Digestion of vitamin B6 first involves splitting the vitamin, as it is bound to the protein portion of foods. Vitamin B6 is absorbed mainly in the jejunum but also in the ileum by passive diffusion. Absorption from the colon is insignificant, even though colon microflora synthesize the vitamin.
Vitamin B6 compounds are all absorbed from the diet in the dephosphorylated forms. The small intestine is rich in alkaline phosphatases for the dephosphorylation reaction. After absorption, B6 compounds rapidly appear in the liver, where they are mostly converted into PLP, considered to be the most active vitamin form in metabolism. Both niacin (as nicotinamide adenine dinucleotide phosphate [NADP] dependent enzyme) and riboflavin (as the flavoprotein pyridoxamine phosphate oxidase) are important for conversion of vitamin B6 forms and phosphorylation reactions.
Although other tissues also contribute to vitamin B6 metabolism, the liver is thought to be responsible for forming PLP found in plasma. Pyridoxal and PLP found in circulation are associated primarily with plasma albumin and red blood cell hemoglobin (Mehansho and Henderson, 1980). Pyridoxal phosphate accounts for 60% of plasma vitamin B6. Researchers do not agree on whether pyridoxal or PLP is the transport form of B6 (Driskell, 1984).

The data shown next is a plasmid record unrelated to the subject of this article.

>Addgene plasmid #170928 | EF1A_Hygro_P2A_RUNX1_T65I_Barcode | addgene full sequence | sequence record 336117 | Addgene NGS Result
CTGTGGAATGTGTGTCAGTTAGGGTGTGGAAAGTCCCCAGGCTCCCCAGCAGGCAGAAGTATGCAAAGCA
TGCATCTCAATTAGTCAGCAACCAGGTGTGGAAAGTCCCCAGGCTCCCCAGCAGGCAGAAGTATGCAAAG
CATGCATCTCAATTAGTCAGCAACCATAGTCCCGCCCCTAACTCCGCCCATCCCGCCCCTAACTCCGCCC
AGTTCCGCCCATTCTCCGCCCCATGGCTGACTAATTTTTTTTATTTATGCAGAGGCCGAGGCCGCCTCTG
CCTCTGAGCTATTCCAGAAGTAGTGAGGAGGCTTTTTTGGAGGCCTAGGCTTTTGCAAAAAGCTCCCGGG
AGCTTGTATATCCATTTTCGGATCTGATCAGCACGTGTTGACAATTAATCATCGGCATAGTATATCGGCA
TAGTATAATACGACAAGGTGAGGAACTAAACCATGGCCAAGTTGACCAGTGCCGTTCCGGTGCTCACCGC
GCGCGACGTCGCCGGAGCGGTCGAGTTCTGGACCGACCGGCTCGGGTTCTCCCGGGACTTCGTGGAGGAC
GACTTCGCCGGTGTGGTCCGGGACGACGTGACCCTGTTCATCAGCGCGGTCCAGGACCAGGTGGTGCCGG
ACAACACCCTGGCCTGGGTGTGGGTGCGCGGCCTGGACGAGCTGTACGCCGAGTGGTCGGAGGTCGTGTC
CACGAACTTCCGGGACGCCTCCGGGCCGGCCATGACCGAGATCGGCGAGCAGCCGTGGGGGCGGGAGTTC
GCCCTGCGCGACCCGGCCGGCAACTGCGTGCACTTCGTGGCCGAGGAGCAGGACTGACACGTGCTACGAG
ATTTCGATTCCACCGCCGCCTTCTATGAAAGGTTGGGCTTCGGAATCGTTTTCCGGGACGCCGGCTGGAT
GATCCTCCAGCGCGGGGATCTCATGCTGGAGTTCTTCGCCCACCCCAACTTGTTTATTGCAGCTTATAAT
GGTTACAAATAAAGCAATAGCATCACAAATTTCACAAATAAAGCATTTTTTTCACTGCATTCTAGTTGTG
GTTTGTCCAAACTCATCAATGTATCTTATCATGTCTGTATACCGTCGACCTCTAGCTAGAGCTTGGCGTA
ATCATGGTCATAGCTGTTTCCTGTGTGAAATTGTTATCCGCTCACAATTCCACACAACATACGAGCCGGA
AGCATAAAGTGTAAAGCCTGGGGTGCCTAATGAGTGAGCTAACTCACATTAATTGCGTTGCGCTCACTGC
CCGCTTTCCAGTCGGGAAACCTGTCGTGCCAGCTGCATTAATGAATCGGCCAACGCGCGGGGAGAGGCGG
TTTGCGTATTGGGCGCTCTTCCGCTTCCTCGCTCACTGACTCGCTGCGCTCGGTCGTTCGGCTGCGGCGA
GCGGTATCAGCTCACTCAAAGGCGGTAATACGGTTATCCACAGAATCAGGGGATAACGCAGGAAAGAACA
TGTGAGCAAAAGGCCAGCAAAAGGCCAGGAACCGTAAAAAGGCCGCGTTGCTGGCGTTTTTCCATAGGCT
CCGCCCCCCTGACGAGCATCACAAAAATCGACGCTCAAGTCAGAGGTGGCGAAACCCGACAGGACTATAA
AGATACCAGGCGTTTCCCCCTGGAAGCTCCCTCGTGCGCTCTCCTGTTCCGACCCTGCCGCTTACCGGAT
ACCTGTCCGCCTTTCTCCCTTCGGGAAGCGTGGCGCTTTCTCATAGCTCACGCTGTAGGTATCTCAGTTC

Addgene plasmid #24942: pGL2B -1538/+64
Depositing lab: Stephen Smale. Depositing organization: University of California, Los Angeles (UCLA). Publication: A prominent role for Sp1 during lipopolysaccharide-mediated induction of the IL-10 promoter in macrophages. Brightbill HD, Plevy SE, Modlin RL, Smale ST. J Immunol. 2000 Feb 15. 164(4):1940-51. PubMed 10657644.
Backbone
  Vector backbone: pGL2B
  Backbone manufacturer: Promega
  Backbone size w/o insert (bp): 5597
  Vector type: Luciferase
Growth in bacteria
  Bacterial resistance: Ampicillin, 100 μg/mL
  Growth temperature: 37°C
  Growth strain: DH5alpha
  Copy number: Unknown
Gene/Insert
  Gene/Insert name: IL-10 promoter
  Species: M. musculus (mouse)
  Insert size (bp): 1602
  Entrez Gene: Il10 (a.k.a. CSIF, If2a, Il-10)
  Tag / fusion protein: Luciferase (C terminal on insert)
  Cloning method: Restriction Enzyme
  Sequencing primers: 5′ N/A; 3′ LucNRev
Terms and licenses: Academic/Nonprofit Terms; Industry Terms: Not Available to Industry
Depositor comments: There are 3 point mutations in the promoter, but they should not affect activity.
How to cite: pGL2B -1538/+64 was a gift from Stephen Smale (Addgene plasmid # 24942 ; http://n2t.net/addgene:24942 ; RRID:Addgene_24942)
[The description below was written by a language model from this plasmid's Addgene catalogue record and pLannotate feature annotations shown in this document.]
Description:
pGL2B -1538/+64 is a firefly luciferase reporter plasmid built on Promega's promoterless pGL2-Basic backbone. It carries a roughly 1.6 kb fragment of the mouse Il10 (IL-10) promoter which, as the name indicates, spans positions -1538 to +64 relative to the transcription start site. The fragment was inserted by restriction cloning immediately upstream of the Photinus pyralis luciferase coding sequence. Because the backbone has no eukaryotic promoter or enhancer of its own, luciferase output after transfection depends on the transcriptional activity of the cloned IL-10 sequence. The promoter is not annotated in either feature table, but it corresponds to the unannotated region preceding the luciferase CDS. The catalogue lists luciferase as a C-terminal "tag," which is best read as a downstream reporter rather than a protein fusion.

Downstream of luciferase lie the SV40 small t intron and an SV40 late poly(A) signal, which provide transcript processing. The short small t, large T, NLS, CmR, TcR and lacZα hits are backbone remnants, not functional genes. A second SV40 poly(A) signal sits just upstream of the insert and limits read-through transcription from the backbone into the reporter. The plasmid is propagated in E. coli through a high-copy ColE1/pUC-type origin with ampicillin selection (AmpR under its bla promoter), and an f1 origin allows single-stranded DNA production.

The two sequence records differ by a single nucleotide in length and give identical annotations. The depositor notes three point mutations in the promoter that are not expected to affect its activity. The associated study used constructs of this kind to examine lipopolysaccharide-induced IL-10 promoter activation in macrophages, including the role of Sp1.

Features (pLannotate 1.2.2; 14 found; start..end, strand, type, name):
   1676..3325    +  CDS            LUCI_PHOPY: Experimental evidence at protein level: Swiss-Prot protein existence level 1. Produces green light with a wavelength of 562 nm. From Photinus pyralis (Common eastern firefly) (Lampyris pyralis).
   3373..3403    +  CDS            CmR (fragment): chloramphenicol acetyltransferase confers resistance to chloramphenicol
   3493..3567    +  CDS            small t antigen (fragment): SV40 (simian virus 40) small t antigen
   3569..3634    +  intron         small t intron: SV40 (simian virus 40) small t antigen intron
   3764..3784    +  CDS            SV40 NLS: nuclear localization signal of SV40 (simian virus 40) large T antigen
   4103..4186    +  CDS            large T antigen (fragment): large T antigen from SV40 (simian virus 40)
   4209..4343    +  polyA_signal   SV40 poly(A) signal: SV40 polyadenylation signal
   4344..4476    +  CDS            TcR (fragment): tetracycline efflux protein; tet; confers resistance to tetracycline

Only small quantities of vitamin B6 are stored in the body. The vitamin is widely distributed in various tissues, mainly as PLP or pyridoxamine phosphate. Russell et al. (1985) investigated B6 metabolism in swine muscle. Excess dietary vitamin B6 increased whole-muscle total PLP. Russell et al. (1985) indicated that under the conditions of their study, muscle tissue acts as an immobile reservoir of PLP and 60% to 95% of muscle PLP was bound to muscle glycogen phosphorylase. Pyridoxic acid is the major excretory metabolite of the vitamin, eliminated via the urine. Also, small quantities of pyridoxol, pyridoxal and pyridoxamine, as well as their phosphorylated derivatives, are excreted into the urine (Henderson, 1984).